Canada’s gross domestic product grew for a fifth straight month in May, as resilient consumer spending offset declining output by oil and gas producers.
Canada’s economy expanded 0.2 percent to an annualized C$1.58 trillion ($1.53 trillion), Statistics Canada said today in Ottawa, after a 0.1 percent gain in April. Economists surveyed by Bloomberg had forecast a 0.3 percent increase, the median of 20 responses.
The gain marks the longest string of monthly expansions since 2010, signaling a further revival from a slump in the second half of last year. Still, weaker output by the nation’s oil and gas producers, coupled with the impact of flooding in Alberta, a construction strike last month and recent concerns about the global market for potash, suggests the economy will struggle to match its 2.5 percent first-quarter gain, economists said.
“The resource sector, which had been doing much of the heavy lifting over the last two or three quarters, may have run its course,” Derek Holt, Scotiabank’s vice president of economics in Toronto, said in a telephone interview.
The Canadian dollar rose 0.2 percent to C$1.0287 per U.S. dollar at 1:14 p.m. in Toronto. Canadian bonds fell, with the yield on the benchmark two-year government note rising 1 basis points to 1.19 percent.
Oil and Gas
Canada’s economy probably grew by an annualized 1.6 percent in the second quarter, according to the median estimate of economists surveyedby Bloomberg News earlier this month. Estimates for the third quarter and fourth quarter are for 2 percent and 2.2 percent growth, respectively. Last year, the nation’s quarterly annualized growth averaged 1 percent.
Oil and gas producers saw a 2.2 percent drop in output in May, the agency said, led by a 7.4 percent decline from the nation’s oil sands.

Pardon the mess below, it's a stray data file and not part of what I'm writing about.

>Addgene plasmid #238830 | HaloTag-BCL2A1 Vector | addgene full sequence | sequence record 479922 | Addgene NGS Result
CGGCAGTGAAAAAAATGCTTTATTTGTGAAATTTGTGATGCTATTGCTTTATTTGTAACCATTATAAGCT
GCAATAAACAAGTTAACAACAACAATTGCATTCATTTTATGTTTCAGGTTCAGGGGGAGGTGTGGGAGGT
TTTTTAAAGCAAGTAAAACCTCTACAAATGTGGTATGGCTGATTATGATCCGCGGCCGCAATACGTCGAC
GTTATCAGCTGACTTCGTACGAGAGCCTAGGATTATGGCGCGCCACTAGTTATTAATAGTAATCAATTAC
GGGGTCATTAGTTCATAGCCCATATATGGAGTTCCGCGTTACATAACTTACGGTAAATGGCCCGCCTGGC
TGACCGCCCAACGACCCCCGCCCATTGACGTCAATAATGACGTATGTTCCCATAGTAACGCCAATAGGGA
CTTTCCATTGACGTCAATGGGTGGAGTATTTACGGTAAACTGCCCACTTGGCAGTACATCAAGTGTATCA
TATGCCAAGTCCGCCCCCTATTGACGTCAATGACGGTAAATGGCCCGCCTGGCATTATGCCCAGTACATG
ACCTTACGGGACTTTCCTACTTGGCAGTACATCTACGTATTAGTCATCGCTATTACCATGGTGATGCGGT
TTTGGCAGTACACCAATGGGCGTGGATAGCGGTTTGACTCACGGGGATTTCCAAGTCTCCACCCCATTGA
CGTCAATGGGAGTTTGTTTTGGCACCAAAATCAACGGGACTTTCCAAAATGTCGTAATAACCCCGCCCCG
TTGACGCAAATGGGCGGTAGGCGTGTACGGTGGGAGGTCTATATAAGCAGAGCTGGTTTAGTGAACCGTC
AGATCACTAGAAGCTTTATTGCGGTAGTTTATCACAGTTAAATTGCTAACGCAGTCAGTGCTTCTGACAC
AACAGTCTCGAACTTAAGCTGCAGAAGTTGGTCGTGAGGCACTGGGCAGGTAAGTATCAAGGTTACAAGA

Oil and gas, which was also down 2.7 percent in April for the largest two-month decline in two years, had risen at an average monthly pace of 1.3 percent between October and March as producers ramped up shipments to the U.S., taking advantage of new pipeline capacity and rebounding from temporary maintenance shutdowns that curbed output last year. Statistics Canada today cited maintenance activities for the decline in May.
Lower sales by oil and gas-related businesses offset a rise in manufacturing output, leading to a 0.3 percent drop in goods-related production. Factory output rose 0.3 percent during the month.
The gain in May was led by higher sales at retailing businesses, which recorded a 1.8 percent increase during the month, the biggest since November 2010. A 1.4 percent increase in wholesale trade was the largest gain for that industry since July 2011. Those two industries led a 0.5 percent increase in services-related output, the statistics agency said.
From a year earlier, the economy grew 1.6 percent in May, Statistics Canada said.
“This is indeed a positive sign, showing that Canada’s economy is on the right track,” Canadian Finance Minister Jim Flaherty said in an e-mailed statement.
A potential headwind to future economic growth may come from the nation’s potash production, after Russia’s OAO Uralkali, the biggest supplier of the commodity, said yesterday it decided to end production restrictions that underpinned global prices.
Falling potash volumes may have a “meaningful” impact on Canada’s output, CIBC economist Avery Shenfeld said in a note yesterday. Saskatchewan’s economy may grow half as quickly this year as previously projected as a result, Royal Bank of Canada economist Paul Ferley said in a separate report.
Third quarter results will “trade off a drop in potash activity against the trend climb expected in oil output,” Shenfeld said in a report today.
Potash was the fastest growing sector of the economy in the first five months of this year, expanding 31 percent, according to data released today by the statistics agency.